On 5 October last week, the European Parliament adopted a resolution condemning the sentences against several Crimean citizens found guilty of opposing the Russian annexation of the peninsula. The resolution, inspired by the recent verdicts against Akhtem Chiygoz, Ilmi Umerov and the journalist Mykola Semena, mentions the cases of more than forty political prisoners and calls for their immediate liberation.

Consistent with these most recent developments, the Eastern Partnership Civil Society Forum and the Europeum Institute of European Policy jointly organized a number of advocacy meetings and a public event on the present situation of human rights and the state of media freedom in Crimea.

To this purpose, two prominent civil society and human rights activists from the peninsula came to Brussels and met with several MEPs, policy advisors in the European Parliament, representatives from European External Action Services (EEAS) and Directorate-General for Neighbourhood and Enlargement Negotiations (DG NEAR). Moreover, they briefed representatives of the Working Party on Human Rights (COHOM) and the Working Party on Eastern Europe and Central Asia (COEST) in the premises of the Estonian Presidency of the EU Council.

The public event “Muted voices of dissent: End of Media Pluralism in Crimea” took place on Wednesday 27th September, to shed light on the state of freedom of speech and its violation in Crimea, as well as the situation of the media landscape. The human rights lawyer Emil Kurbedinov opened the discussion and focused on the stories of numerous political prisoners who still remain unknown to the majority of the people because of a substantial information vacuum, as the speaker stated.

“In Crimea, under the actual authority of Russia, there are almost no professional journalists left. The number of Crimean mass media decreased by 88% only within the first year of Russian occupation and, since the annexation of the peninsula to Russia, more than 50 journalists and 7 editors were forced to leave the region because of pressure and persecutions. What’s more, at least 5 criminal cases were initiated against Crimean journalists and 330 documented episodes of freedom of speech violation have been documented since the invasion”.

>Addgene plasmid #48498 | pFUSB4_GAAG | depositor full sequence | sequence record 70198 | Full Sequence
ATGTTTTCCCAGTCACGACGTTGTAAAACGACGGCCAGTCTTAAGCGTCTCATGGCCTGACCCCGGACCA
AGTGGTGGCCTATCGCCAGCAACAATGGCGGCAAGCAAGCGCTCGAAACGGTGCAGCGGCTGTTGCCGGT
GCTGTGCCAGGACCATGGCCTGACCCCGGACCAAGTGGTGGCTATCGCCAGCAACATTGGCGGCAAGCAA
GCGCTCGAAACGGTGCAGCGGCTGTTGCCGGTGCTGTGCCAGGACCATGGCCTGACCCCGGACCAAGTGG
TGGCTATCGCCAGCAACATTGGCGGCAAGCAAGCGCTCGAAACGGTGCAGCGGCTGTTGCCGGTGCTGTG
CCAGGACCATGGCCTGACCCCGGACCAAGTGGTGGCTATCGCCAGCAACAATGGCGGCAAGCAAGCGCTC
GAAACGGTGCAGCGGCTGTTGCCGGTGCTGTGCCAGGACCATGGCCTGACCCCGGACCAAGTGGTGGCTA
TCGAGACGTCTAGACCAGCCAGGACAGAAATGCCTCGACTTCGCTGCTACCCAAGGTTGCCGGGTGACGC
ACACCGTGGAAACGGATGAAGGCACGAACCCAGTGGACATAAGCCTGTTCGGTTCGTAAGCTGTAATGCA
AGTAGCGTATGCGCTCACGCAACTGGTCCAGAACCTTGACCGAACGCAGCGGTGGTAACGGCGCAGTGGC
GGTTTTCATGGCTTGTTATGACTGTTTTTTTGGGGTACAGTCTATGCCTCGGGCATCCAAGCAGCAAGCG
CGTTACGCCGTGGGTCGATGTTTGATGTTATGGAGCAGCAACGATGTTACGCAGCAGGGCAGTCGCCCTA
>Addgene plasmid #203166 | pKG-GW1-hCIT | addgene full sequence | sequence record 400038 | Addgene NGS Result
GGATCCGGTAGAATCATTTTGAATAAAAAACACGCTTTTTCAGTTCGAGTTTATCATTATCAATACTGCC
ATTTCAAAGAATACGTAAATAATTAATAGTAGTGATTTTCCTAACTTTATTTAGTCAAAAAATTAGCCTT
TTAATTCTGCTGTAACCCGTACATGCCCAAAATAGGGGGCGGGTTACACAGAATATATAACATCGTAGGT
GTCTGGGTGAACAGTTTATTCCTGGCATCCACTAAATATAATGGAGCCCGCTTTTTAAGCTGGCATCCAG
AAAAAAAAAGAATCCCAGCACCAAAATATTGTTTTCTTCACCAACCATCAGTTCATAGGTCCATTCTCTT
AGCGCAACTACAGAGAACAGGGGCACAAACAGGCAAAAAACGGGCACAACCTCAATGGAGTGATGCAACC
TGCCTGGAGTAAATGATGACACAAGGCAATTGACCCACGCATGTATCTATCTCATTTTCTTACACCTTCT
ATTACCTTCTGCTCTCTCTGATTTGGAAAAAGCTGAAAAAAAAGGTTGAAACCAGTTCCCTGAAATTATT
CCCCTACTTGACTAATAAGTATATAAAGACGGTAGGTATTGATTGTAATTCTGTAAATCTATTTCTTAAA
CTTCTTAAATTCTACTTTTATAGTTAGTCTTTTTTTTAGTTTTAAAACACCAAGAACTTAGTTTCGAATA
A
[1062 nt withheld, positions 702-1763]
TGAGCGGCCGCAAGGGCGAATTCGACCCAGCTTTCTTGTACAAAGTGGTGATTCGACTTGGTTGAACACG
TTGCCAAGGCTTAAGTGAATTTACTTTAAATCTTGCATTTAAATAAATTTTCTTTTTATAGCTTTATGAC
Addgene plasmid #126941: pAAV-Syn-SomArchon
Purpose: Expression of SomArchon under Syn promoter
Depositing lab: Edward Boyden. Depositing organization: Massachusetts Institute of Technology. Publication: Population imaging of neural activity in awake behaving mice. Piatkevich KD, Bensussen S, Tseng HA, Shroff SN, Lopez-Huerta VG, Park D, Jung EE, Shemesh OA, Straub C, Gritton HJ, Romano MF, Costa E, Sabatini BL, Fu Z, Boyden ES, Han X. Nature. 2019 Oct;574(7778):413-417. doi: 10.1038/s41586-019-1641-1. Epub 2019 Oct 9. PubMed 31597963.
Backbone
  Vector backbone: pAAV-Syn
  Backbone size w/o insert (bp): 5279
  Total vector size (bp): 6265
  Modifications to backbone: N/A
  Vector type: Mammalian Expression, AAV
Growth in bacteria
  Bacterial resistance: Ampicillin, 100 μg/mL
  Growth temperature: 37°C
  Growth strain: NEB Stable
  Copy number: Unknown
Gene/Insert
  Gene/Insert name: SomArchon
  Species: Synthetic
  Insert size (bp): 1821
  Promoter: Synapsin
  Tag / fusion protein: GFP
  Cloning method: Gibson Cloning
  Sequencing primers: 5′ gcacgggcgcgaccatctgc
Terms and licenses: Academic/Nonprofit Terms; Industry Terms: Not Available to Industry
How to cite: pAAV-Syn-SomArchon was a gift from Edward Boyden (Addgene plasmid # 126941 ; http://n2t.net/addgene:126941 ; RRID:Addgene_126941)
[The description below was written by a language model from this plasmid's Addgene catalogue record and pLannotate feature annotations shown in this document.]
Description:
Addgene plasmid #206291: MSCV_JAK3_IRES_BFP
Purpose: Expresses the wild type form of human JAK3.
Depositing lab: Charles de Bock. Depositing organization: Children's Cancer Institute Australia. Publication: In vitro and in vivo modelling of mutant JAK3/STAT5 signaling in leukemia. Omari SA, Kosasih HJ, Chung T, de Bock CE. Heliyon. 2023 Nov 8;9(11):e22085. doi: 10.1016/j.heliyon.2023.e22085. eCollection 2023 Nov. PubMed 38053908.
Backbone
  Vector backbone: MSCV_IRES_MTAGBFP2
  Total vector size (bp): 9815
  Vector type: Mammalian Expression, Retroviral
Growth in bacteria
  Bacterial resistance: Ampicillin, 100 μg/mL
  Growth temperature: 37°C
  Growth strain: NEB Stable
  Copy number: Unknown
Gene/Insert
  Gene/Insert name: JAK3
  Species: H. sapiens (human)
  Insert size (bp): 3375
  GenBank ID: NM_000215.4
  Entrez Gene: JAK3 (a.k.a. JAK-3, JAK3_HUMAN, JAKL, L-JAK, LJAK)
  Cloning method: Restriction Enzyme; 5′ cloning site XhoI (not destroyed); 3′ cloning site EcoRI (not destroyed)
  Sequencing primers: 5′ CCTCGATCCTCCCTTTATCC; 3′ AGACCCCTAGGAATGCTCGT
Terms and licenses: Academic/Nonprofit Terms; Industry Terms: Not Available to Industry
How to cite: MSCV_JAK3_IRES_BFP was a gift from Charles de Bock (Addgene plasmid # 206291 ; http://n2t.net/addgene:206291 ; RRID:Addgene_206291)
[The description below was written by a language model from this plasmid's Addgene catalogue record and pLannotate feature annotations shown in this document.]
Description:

During the last three years, in fact, the media environment in Crimea has been subjected to a hard censorship, which has been carried out through intimidations, arrests and various means of pressure exerted on journalists, as well as with the forced closure of newsrooms and obscuration of TV channels.

“It is rather a call of duty, a cause to fight for, rather than an job”, stated the other activist, who also brought attention on the need of making these cases and people more known to the public. As he repeatedly stressed, in such harsh conditions, what Crimean civil activists and journalists need is protection and recognition, especially from the international community.

On the other hand, the two activists both argued that this dramatic situation has resulted in a stronger engagement of the civil societyCommon citizens have become journalists and have started to report and stream numerous cases of kidnapping, inspections or trials. A more and more structured civil society has given birth to initiatives like “Crimean solidarity”, which unites the relatives of the political prisoners, or to crowdfunding campaigns to help those who got fined for their activities.

However, different actions can be implemented to assist Crimean activists and support their cause. Spreading their message and work by all means possible is of the utmost importance, along with promoting the creation of connections and opportunities for funding in Crimea, as generally all financial support ends up in Kiev. Also, more attention should be paid to the work of Ukrainian police, who often initiate criminal cases but do not investigate them properly and the role of monitoring missions should not be underestimated, as they could be very beneficial in Crimea.

Asked about the urgent Resolution on the arrests and trials of figures like Mykola Semena and Crimean Tatar leaders Akhtem Chiygoz and Ilmi Umerov that was adopted last week, Emil stressed again the need of including concrete names in it, such as Rinat Parlamov, who was recently abducted by Russia’s Federal Security Service and taken into custody.

The two Crimean activists concluded the discussion by once again advocating for more attention by European institutions and international media, as well as for stronger support to the civil society organizations operating in Crimea. They also firmly stated that the civil society activists in Crimea do not see themselves as victims, but are ready to engage further for their rights and freedoms.